Chancellor George Osborne has announced major changes to the North Sea tax regime in his Budget in response to difficulties facing the UK oil and gas sector.
To encourage further investment in the North Sea, the government will introduce a new Investment Allowance and reduce the supplementary tax charge on oil and gas companies further, from 30% to 20%, from 1 January 2015.
The rate of Petroleum Revenue Tax paid on older oil and gas fields will also be reduced from 50% to 35%.
These changes are expected to increase oil production by around 15% by 2019, and drive £4 billion of new investment over the next five years.
Osborne also gave the go-ahead to a £60 million investment in the new Energy Research Accelerator and confirmed the new national energy catapult will be in Birmingham.
The Chancellor told MPs: “While the falling oil price is good news for families across the country, it brings with it challenges for hundreds of thousands whose jobs depend on the North Sea.
“Thanks to the field allowances we’ve introduced we saw a record £15 billion of capital investment last year in the North Sea.
“But it’s clear to me that the fall in the oil price poses a pressing danger to the future of our North Sea industry – unless we take bold and immediate action. I take that action today. First, I am introducing from the start of next month a single, simple and generous tax allowance to stimulate investment at all stages of the industry.
“Second, the government will invest in new seismic surveys in under-explored areas of the North Sea basins.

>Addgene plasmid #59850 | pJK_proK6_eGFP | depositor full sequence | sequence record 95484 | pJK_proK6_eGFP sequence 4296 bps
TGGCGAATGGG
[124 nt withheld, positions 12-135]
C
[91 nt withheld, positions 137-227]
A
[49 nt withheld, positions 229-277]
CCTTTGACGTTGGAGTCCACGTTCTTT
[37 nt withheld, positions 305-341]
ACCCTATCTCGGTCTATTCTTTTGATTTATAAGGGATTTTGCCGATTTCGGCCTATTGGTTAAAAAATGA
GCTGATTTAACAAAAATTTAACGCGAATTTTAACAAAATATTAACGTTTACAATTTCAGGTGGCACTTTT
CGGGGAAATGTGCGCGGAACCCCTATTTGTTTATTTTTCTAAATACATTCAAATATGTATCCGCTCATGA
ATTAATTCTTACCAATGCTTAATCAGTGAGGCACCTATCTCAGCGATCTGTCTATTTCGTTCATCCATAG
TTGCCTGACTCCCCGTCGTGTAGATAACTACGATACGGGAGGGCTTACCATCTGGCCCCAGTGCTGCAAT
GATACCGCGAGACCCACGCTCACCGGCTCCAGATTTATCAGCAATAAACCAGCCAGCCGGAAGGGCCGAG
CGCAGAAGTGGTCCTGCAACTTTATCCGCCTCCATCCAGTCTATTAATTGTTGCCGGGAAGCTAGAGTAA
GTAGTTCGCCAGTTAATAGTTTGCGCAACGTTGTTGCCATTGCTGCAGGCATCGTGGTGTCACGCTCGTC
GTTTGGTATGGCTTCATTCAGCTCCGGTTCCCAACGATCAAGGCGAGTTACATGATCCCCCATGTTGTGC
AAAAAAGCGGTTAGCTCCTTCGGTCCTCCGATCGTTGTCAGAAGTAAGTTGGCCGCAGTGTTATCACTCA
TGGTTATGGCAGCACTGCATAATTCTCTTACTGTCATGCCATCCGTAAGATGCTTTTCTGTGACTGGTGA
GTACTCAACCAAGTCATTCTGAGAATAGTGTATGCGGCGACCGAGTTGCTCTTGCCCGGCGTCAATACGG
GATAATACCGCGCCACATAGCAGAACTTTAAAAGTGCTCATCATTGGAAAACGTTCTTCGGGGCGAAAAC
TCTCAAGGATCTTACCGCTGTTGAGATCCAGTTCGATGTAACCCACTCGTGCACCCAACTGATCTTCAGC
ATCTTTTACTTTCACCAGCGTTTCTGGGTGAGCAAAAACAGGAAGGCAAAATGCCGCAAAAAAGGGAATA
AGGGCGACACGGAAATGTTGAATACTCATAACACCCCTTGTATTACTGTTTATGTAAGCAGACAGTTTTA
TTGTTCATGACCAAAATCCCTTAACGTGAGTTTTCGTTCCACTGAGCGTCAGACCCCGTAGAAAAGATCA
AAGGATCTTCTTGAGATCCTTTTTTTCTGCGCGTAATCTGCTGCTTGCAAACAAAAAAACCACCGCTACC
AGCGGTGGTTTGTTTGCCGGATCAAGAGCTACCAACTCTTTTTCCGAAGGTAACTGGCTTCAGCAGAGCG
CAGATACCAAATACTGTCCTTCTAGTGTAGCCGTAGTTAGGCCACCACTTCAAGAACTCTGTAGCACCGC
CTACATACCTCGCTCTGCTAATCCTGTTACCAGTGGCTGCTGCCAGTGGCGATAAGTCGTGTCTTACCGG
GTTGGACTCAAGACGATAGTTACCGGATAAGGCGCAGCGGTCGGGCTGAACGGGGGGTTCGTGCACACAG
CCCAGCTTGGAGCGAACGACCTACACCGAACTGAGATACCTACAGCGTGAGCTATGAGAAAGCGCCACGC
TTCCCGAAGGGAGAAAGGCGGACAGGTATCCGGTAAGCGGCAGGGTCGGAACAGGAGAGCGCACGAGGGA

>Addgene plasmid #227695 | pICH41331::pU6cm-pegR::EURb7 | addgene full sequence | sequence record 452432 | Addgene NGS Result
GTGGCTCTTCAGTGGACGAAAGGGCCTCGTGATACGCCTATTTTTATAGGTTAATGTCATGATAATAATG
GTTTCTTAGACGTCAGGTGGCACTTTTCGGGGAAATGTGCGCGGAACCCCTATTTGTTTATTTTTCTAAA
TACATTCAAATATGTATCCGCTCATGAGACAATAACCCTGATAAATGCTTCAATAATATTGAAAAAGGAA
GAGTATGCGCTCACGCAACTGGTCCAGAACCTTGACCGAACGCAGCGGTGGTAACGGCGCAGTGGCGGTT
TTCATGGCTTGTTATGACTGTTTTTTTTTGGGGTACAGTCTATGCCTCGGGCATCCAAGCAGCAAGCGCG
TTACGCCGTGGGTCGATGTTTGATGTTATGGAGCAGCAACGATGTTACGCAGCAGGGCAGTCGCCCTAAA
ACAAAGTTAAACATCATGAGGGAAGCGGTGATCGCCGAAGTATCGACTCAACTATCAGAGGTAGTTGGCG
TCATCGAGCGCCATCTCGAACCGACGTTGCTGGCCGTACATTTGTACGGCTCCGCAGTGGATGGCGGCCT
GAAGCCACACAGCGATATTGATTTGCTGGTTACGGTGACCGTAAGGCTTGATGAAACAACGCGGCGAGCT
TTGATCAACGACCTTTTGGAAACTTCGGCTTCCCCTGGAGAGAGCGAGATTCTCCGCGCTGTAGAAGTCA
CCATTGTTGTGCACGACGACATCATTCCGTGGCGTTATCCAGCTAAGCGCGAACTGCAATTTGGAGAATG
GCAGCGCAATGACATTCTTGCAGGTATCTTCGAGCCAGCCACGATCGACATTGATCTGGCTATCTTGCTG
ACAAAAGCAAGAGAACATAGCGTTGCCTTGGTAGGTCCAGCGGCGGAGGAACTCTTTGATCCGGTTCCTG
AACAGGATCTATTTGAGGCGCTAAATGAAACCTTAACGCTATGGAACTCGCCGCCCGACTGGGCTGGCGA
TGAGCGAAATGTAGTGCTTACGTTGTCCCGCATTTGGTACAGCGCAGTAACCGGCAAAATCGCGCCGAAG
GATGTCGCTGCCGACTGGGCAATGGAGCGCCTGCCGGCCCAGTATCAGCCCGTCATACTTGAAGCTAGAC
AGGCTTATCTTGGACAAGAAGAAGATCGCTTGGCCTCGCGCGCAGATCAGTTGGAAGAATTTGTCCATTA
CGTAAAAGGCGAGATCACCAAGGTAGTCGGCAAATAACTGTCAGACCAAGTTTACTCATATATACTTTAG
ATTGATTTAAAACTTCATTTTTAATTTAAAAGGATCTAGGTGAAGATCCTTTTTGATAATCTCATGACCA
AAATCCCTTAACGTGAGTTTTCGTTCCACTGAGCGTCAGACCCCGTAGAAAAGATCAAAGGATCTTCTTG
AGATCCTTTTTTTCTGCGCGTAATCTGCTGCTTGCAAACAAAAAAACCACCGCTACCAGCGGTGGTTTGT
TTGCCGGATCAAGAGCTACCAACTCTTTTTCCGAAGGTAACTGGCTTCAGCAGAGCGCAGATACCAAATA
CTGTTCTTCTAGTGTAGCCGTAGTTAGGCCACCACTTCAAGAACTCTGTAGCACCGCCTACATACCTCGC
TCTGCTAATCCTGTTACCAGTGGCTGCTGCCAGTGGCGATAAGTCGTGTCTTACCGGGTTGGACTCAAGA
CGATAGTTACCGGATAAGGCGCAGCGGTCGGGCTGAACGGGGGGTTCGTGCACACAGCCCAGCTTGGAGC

“Third, from next year, the Petroleum Revenue Tax will be cut from 50% to 35% to support continued production in older fields.
“Fourth, I am with immediate effect cutting the Supplementary Charge from 30% to 20%, and backdating it to the beginning of January.
“It amounts to £1.3 billion of support for the industry. And the OBR assesses that it will boost expected North Sea oil production by 15% by the end of the decade.”
Andrew Speers, Managing Director, Petroplan, a recruitment company in the oil and gas industry, commented: “North Sea oil fields are recognised internationally as a training ground for some of the most skilled oil and gas professionals in the world.
“Providing businesses involved in this sector with additional support in the form of this significant tax break will support the continued growth of talent for a global industry.
“The North Sea is a mature basin with operators focused on extending the productive life of the existing infrastructure and this change in use of these assets will likely require different skill sets. The required talent may not have been attracted to the region without this supportive fiscal arrangement.